Mrs. Winterbourne (1996)

The 1996 romantic comedy Mrs. Winterbourne is anything but a cinematic classic. However, it does serve as a reminder of Woolrich’s genius when it comes to scenario construction. As Renzi writes about She’s No Angel, yet another adaptation of I Married a Dead Man (1948), “Perhaps it proves that a good story, devised by a creative writer like Cornell Woolrich, deserves repeated retelling” (344). That statement rings true with Mrs. Winterbourne. The film, starring Ricki Lake, Shirley MacLane and Brendan Fraiser, takes a fair number of liberties with Woolrich’s novel, but the essential structure remains intact.

Ricki Lake is Connie Doyle, this film’s version of Helen Georgesson. She is impregnated by a petty criminal named Steve DeCunzo (Steve Georgesson). Connie is portrayed as low-class white trash, with manners and habits that separate her from the higher-class Winterbourne’s (Hazzard’s).

Brendan Fraiser plays Bill and Hugh Winterbourne. Hugh, who dies on the train, is the laid-back drifter that serves as a comedic foil to his twin’s seriousness. Shirley MacClane plays Mrs. Winterbourne, a wealthy widow who originally didn’t fit in to the family either. MacClane is the highlight of the film, and takes the role to a level beyond that found in either the novel or No Man of Her Own. 

The film is chock full of the various tropes that you would expect in a mid-nineties romantic comedy.  The film ends  with Bill and Connie’s wedding, at which she insists being married as “Connie Doyle.” The reclamation of her previous identity is unique, and seems to be sloppy storytelling. But this is a romantic comedy credits wedding, and no questions Connie’s identity, even after the police show up outside of the church. The officers seem unconcerned when Bill, Mrs. Winterbourne, and Connie all confess to murdering Steve DeCunzo. Rather than being taken in to custody  to straighten out this mess, they are free to go about their wedding.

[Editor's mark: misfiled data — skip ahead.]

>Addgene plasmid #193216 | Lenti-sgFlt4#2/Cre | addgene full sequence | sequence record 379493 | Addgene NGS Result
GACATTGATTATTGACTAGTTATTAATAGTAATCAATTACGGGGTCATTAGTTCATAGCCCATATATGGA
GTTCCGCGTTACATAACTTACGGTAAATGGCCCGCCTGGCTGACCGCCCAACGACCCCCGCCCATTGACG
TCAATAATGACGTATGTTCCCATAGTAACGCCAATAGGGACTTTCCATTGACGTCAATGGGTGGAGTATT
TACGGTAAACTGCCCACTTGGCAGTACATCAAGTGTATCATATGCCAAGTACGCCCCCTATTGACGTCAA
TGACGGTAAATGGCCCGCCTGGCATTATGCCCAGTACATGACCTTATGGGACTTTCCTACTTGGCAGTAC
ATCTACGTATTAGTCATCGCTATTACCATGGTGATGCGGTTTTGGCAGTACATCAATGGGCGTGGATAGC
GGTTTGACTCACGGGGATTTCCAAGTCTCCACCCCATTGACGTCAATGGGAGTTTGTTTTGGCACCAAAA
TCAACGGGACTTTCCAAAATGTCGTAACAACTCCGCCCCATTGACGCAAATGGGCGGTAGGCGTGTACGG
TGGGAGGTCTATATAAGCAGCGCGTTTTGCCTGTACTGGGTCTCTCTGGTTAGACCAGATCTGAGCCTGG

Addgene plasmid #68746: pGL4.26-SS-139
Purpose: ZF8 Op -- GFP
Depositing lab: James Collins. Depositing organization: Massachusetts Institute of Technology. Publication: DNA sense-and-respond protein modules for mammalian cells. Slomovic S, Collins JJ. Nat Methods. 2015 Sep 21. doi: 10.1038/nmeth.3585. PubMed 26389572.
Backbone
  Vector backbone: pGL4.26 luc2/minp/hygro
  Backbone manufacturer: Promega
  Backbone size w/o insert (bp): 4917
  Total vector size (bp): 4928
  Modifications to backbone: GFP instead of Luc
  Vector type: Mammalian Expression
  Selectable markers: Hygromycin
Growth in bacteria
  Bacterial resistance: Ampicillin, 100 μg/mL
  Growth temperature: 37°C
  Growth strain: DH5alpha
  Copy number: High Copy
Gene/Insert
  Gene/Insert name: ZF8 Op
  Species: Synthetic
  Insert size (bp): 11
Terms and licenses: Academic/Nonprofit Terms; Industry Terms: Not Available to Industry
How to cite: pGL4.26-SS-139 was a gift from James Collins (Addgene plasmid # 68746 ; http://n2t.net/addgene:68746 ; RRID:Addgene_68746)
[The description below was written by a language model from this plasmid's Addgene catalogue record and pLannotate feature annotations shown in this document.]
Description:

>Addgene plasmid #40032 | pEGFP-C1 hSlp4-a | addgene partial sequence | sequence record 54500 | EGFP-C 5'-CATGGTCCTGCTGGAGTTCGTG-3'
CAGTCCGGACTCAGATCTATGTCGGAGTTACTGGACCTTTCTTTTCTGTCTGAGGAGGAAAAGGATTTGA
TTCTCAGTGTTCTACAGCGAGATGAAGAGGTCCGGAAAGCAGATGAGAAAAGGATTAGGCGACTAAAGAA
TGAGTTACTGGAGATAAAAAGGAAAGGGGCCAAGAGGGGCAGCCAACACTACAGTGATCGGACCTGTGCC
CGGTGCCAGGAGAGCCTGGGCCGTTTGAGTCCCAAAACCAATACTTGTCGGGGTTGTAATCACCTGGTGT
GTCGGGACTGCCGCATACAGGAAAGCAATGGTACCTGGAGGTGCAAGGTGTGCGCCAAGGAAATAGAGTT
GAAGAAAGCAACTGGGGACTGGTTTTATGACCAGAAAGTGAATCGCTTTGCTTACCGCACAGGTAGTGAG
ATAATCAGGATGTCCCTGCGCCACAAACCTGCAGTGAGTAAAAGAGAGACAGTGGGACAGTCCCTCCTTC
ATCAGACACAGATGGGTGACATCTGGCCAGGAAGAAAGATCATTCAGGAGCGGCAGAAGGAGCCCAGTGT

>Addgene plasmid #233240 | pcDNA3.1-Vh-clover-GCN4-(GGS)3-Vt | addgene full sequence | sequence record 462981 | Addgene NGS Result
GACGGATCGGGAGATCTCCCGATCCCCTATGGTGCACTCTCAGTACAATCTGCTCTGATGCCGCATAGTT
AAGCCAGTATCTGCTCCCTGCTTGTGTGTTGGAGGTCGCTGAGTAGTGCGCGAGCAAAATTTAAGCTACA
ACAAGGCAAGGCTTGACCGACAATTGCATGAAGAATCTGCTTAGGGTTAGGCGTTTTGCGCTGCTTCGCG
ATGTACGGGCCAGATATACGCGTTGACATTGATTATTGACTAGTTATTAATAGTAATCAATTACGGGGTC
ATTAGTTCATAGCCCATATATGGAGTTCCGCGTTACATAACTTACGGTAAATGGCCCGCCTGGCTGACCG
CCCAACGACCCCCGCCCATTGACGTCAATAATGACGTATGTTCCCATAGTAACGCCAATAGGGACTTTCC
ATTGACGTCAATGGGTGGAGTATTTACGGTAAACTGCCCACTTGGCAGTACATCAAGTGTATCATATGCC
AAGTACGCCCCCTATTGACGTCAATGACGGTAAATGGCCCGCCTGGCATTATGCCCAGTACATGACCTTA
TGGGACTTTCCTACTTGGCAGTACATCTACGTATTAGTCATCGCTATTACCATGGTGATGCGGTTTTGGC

The film itself is a bit of a lighthearted mess. That being said, the Woolrich’s plot is still intact. Connie is the shunned pregnant woman (though less socially-ruined in this modern time period.) She takes the role of Patricia Winterbourne, in part for her child (though she does make several early inept attempts to reveal herself). She falls in love with Bill, who learns her secret but then proposes to her anyway. Ultimately, she becomes a Winterbourne.

Clearly, I don’t recommend the film for its cinematic value, but I do think films like Mrs. Winterbourne and Original Sin show that Woolrich’s stories still have value in the modern era and are rich sources of inspiration for filmmakers.